British Steel  

Regulators should look at the role of introducers in BSPS

Regulators should look at the role of introducers in BSPS

Regulators have been urged to look again at the role of introducers in the British Steel Pension Scheme transfers scandal that has seen £36.5mn paid out in compensation.

Last week (February 11), Labour MP Nick Smith wrote to the Financial Conduct Authority, the Financial Ombudsman Service and the Financial Services Compensation Scheme and asked them to look at the role of introducers with regards to BSPS transfers, expressing his concern about the way they are regulated.

Smith said: "As you will know, introducers have been widely reported to have played a key role in the mis-selling surrounding BSPS transfers. While in many cases the introducers were authorised and regulated [independent financial advisers], in some cases they were not, so they don’t have to have any oversight by the FCA nor are their clients protected by the Fos or FSCS.


Smith said he was “deeply concerned” at the number of BSPS mis-selling cases that involved introducers, citing one in particular that referred 75 steelworkers to Active Wealth (UK) Ltd, which was subsequently declared in default by the FSCS.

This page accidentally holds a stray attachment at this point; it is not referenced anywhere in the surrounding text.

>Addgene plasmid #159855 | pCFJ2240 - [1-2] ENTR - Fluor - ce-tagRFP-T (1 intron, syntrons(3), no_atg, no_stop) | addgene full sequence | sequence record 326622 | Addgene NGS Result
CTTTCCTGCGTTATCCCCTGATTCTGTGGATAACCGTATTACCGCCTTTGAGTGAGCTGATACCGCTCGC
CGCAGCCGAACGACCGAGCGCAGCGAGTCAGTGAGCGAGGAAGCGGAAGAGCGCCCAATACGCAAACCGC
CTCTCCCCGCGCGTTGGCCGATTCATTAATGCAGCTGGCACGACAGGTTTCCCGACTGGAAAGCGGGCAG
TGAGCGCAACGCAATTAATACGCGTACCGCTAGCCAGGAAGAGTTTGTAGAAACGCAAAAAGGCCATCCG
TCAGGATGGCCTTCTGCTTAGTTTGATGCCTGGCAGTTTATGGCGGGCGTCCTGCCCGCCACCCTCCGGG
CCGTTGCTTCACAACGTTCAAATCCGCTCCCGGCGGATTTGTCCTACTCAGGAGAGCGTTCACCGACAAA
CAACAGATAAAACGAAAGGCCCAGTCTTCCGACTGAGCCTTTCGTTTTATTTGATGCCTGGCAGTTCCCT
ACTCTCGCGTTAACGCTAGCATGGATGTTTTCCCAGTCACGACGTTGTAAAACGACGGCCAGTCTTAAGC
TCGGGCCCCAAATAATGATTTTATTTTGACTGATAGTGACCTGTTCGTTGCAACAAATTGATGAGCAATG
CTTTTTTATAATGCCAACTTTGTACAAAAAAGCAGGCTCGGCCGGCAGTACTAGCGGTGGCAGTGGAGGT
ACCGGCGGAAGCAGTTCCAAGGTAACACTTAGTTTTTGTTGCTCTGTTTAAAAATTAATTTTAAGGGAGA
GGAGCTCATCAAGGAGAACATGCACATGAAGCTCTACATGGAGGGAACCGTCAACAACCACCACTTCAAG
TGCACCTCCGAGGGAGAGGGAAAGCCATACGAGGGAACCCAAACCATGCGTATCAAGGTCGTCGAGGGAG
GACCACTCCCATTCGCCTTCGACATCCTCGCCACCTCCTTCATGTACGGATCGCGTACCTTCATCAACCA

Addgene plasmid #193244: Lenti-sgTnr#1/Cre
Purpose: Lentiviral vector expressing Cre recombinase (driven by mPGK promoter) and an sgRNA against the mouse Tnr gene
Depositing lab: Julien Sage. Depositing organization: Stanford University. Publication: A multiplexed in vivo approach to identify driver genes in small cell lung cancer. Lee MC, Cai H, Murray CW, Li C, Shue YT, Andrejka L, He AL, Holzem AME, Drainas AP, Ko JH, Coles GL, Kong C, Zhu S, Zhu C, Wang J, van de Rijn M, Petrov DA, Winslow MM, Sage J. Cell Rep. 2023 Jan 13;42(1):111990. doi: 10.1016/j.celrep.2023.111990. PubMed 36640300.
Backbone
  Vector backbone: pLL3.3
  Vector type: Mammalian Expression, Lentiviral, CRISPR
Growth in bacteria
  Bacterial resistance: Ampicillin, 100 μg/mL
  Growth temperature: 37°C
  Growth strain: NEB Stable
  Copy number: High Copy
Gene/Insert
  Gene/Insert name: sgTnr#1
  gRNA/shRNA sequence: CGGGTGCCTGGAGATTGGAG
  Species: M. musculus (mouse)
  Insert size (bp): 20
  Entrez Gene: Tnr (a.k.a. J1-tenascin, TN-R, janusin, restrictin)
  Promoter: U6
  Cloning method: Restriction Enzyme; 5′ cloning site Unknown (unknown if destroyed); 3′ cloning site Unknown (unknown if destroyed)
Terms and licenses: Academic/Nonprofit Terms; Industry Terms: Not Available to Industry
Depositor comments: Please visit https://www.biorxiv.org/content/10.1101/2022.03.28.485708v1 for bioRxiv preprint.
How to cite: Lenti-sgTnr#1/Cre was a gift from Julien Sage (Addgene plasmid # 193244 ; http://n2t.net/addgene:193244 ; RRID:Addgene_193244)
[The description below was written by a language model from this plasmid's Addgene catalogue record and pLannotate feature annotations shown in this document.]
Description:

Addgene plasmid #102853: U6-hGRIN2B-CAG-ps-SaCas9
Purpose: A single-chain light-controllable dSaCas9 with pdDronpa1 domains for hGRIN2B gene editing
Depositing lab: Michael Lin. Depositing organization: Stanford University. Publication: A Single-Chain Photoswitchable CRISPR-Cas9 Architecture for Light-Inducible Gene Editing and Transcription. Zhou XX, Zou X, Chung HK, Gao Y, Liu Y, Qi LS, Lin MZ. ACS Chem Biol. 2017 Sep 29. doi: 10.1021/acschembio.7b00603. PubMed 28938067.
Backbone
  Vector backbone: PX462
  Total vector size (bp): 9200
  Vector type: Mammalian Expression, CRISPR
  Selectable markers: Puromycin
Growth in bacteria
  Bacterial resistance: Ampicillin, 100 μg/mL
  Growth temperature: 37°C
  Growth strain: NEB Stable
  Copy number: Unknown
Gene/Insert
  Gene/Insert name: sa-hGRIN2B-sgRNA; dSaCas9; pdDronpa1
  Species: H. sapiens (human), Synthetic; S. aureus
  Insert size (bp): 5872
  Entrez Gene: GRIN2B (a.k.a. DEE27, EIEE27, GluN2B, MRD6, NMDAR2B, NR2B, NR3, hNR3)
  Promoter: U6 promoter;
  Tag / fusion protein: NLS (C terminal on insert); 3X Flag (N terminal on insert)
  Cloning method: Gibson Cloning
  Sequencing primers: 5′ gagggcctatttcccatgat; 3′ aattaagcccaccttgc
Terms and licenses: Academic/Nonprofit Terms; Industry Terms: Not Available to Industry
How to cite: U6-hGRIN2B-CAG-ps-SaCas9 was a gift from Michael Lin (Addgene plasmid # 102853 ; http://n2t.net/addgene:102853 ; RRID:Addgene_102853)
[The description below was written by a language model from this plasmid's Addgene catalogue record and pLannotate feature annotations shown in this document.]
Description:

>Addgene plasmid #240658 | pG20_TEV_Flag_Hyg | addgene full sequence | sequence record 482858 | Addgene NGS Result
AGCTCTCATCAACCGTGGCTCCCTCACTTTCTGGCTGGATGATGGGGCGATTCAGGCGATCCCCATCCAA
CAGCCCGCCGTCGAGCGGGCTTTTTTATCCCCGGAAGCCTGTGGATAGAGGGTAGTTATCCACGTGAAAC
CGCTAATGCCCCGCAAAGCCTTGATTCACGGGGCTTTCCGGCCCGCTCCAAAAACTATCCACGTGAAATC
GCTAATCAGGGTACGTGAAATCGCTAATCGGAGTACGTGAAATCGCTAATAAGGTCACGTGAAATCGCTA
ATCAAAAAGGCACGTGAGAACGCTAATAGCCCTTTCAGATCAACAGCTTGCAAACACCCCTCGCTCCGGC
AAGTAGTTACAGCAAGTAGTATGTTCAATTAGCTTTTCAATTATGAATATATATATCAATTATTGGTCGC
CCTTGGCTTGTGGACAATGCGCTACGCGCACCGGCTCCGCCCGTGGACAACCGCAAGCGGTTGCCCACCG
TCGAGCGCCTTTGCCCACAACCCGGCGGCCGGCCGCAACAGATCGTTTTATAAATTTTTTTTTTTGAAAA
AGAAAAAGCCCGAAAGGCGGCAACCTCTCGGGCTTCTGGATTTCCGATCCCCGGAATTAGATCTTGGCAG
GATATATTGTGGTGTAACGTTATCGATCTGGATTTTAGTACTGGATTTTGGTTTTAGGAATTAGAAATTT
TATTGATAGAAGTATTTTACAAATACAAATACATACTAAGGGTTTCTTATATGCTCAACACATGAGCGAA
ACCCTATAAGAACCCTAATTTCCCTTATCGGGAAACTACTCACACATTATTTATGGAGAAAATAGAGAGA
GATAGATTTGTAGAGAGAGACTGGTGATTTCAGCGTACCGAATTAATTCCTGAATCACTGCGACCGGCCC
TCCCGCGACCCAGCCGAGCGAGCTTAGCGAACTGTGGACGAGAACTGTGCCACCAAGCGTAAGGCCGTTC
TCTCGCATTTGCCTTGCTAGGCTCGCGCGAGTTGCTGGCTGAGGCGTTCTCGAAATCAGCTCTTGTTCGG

Despite the introducer and Active Wealth “[acting] together in the misselling, only one was liable to pay compensation to the claimants. This has limited the amount that steelworkers have been able to claim back,” he explained.

Fos complaints

He also expressed his concern that the Fos is not upholding any complaints pertaining to introducers where there is no written record of advice being given by them.

He also said there was a "refusal to uphold any complaints that there was a joint venture between the introducer and the pension transfer specialist (PTS) even where more than 30 clients of the same firm have complained that they were verbally advised to transfer by the introducer, never spoke to the PTS and the introducer and PTS shared in the transfer fee”. 

“In one case, the PTS was given a room in the offices of the introducer and physically walked the clients into the office for the inevitable advice to transfer,” Smith said.

He pointed to FCA advice which stated that transferring out of defined benefit schemes may only be the right course of action in as little as 10 per cent of cases, arguing that introducers should have been aware that there was a risk of bad advice being given if more than one in 10 of the members they dealt with opted to transfer.

“They should certainly not have turned a blind eye and continued to refer clients where they knew the outcome was not in the clients’ best interests. One can only assume that the lure of fees drove this behaviour and I cannot imagine that you could wish for them to benefit from that,” he wrote.